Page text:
Bridge Community

The six European large arch bridges represent the course of the technical development of this bridge type in European countries in the 19th century without any gaps. New materials and new knowledge made possible previously unattainable spans that seemed to defy gravity.

For the first time, it was possible to bridge deeply cut valleys and thus open up important transportation routes. Scientific and theoretical knowledge of statics was combined with new practical implementations of iron and steel structures and assembly technologies. The bridges were built almost exclusively using free cantilevering, meaning without scaffolding - a method that is still common today. 

They are remarkable testimonies to industrialization in Germany and Europe in the last third of the 19th century. They impressively demonstrate the scientific and technical capabilities of the respective nation, but at the same time they also bear witness to European exchange.

A glance at history shows that the six bridges were built at a time when Europe was seething. But even if "big" politics clearly separated the nations, the competition between the bridge builders was very constructive. Engineers and construction companies competed to outdo each other with ever larger and more daring designs. In order to become better and better, they learned from each other and exchanged knowledge, carried forward the construction principles of others, and found new ways to implement them. In this exchange, the art of building large bridges developed to perfection.

The bridges are still in use today, yet they have not changed. The structure of the environment in which they are embedded has also remained unchanged. All six bridges are listed as historic monuments in their respective countries.

Müngstener Brücke

  • Solingen - Remscheid - Wuppertal / Deutschland
  • Anton von Rieppel/Bernhard Rudolf Bilfinger – 1893-1897

Müngstener Brücke spans the river Wupper connecting the cities of Remscheid and Solingen. With a height of 107 meter, a 170 meter span and a length of 465 meter, the double-line bridge is the highest rail- way bridge in Germany. It is a masterpiece and represents state-of-the-art engineering work during the Second Industrial Revolution in the late 19th century in Germany.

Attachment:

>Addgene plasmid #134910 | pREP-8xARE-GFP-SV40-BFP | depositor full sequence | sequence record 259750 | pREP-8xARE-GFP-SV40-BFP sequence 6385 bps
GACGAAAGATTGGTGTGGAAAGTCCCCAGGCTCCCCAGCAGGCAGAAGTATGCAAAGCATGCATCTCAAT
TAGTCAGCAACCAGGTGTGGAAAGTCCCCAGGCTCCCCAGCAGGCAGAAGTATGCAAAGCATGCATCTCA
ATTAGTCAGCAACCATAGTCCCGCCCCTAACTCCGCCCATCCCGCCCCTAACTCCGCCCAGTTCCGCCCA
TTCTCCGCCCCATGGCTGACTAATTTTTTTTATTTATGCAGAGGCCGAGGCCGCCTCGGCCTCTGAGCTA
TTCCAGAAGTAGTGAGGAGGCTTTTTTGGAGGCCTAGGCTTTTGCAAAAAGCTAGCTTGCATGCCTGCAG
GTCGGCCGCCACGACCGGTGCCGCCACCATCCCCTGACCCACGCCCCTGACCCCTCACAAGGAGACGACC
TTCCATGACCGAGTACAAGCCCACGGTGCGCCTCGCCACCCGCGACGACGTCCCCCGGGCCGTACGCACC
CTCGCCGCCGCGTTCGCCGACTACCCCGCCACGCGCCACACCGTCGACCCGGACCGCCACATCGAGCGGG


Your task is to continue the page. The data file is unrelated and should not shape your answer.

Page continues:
Viaduc de Garabit

  • Ruynes-en-Margeride / Frankreich
  • Gustave Eiffel / Maurice Koechlin – 1880-1884

Viaduc de Garabit spans the River Truyère near Ruynes-en-Margeride in France with a height of 122 meter, a span of 165 m and a length of 565 meter. The wrought iron viaduct is a remarkable work of Gustave Eif- fel and was the world’s highest bridge of its time.

Viaduc du Viaur

  • Tauriac-de-Naucelle – Tanus / Frankreich
  • Paul-Joseph Bodin – 1895-1902

Viaduc du Viaur spans the valley of the Viaur as a single-lane railway bridge and is still the largest steel bridge in France to this day. The Viaur Viaduct is located in the territory of the municipalities of Tauriac-de-Naucelle and Tanus, and connects the departments of Aveyron and Tarn. Bodin designed it as a combined bow and cantilever bridge with a span of 220 meter, the two cantilevers support each other in the middle by a joint.

Ponte Maria Pia

  • Porto – Vila Nova de Gaia / Portugal
  • Gustave Eiffel / Theophile Seyrig – 1875-1877

Ponte Maria Pia crosses the river Douro from Porto to Vila Nova de Gaia, with a height of 61 meter, a span of 160 and a length of 563 meter. The bridge has had a significant role in the history of railway bridge design and construction because the latest engineering techniques were used for constructing the central arch.

Ponte Dom LuÍs I.

  • Porto – Vila Nova de Gaia / Portugal
  • Theophile Seyrig – 1886

Ponte Dom LuÍs I. crosses the river Douro between the cities of Porto and Vila Nova de Gaia in Portugal. This double-decked wrought iron arch bridge for light trains and cars surpasses with a 172 meter span the nearby Ponte Maria Pia. The suspended roadway on the lower level is a distinctive feature of this bridge.

Ponte San Michele

  • Paderno d´Adda - Calusco d´Adda / Italy
  • Jules Röthlisberger – 1887-1889

Ponte San Michele crosses the river Adda near Milan between Paderno d’Adda and Calusco d’Adda. This wrought iron viaduct with the special feature of a railway line inside the girder and a street above on a height of 85 meter, the span is 150 meter wide. This wrought iron bridge is a significant example of knowledge transfer in Europe by the swiss engineer Röthlisberger and the industrialisation in Italy at the end of the 19th century.


Six colorful arches, of different heights and shapes, unite to form a whole, a family. This is illustrated by the logo of the bridge community: European arch bridges of the late 19th century. Each bridge is assigned a color. Together they are a family. The logo thus also stands for the future World Heritage Foundation. It will be founded as an umbrella organization as soon as the necessary structures have been established in all countries.

The high, gray arch stands for the Müngsten Bridge. The logo of the "Welterbe Müngstener Brücke" development association is derived from this. Analogously, the logos for the associations in the participating countries have already been developed and can be used there in the future.